I'm Liz, and I'm a librarian (duh)

Friday, May 30, 2008

Didn't we almost have it all?

Ugh, motherhood. I had to think long and hard about this one. I have a mother, I am a mother, and I am currently exactly halfway through a pregnancy, so I am about up to my eyeteeth in motherhood these days. I'm not really the Chicken Soup for the Mother's Soul type, so I chose something a little less feel-good: How She Really Does It: Secrets of Successful Stay-at-Work Moms by Wendy Sachs. I actually bought this book for myself about two years ago, when I had been back at work a little less than a year after my daughter was born and was feeling totally overwhelmed and overtired. And then I never read it. Basically, like pretty much every mother, I am busy with too much other stuff to read, both for work and for pleasure, and I didn't want to waste my precious free time on this, which felt a little like taking my medicine. Fast forward two years, and suddenly this seemed like the perfect title for the challenge.
Sachs is a freelance TV producer and mother of two, and wrote this book because she felt pressure to stay at home with her kids and pressure to work for financial reasons and for her own self-esteem. And in talking to other moms she knew, she found that she wasn't alone in her conflicting feelings. This led Sachs to expand her research and she interviews all sorts of working mothers, mostly professionals, including television journalists, celebrities, lawyers, bankers, politicians and entrepreneurs, and gets their take on how they manage to balance a full-time job and being a full-time mother.
What's both discouraging and heartening is that pretty much everyone, no matter what they do, is burning the candle at both ends. The hours are terrible, when you're at work you wish you were with your kids, and when you're home with your family you feel guilty because you know there are things you should be doing at work. The good news is everyone, rich or not-so-rich, is in pretty much the same boat. The bad news is, there are no secrets to successfully negotiating this, except toughing it out and sacrificing. Some women "opt out" of the workplace for their kids and end up totally derailing their careers, to the detriment of their finances and their sense of self. Indeed, she cites motherhood as one of the greatest indicators of a woman's future financial ruin, mostly because of divorce but also because a woman's potential for future earnings is pretty poor if she has a 10 year hole in her resume.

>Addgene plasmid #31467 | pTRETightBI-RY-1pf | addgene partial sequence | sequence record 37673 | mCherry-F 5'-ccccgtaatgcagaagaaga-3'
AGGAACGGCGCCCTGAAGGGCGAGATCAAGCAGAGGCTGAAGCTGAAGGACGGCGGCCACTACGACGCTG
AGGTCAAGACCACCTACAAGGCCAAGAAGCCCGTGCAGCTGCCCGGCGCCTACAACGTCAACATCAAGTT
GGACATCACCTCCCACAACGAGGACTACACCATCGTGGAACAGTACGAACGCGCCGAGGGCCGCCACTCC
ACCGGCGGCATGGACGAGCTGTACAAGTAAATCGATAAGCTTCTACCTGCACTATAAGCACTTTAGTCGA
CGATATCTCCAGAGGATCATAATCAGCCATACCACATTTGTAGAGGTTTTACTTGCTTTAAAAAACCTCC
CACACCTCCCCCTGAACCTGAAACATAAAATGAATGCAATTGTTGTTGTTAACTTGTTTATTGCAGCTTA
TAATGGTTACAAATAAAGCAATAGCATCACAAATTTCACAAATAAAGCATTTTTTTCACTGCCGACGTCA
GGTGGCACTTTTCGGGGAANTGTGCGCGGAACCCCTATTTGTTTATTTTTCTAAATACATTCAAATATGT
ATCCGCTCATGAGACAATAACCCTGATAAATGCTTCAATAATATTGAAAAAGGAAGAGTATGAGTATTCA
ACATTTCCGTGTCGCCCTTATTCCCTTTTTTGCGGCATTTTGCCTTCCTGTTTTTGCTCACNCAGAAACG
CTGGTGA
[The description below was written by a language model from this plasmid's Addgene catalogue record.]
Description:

It's hard for me to review this impartially, mostly because I am full up with hormones and this book strikes a little close to home. One mother in the book calls her situation a house of cards, where one weak card being pulled out can cause the whole thing to fall apart, and I must admit that's exactly how I feel pretty much all the time. The book isn't so much about self-help, but more about encouraging women who feel like they're at the end of their ropes that they're not crazy (or wrong, or bad mothers) for wanting careers despite being mothers. At the end of the day, what works for one person won't necessarily work for someone else, but these women show that there are lots of ways to cope.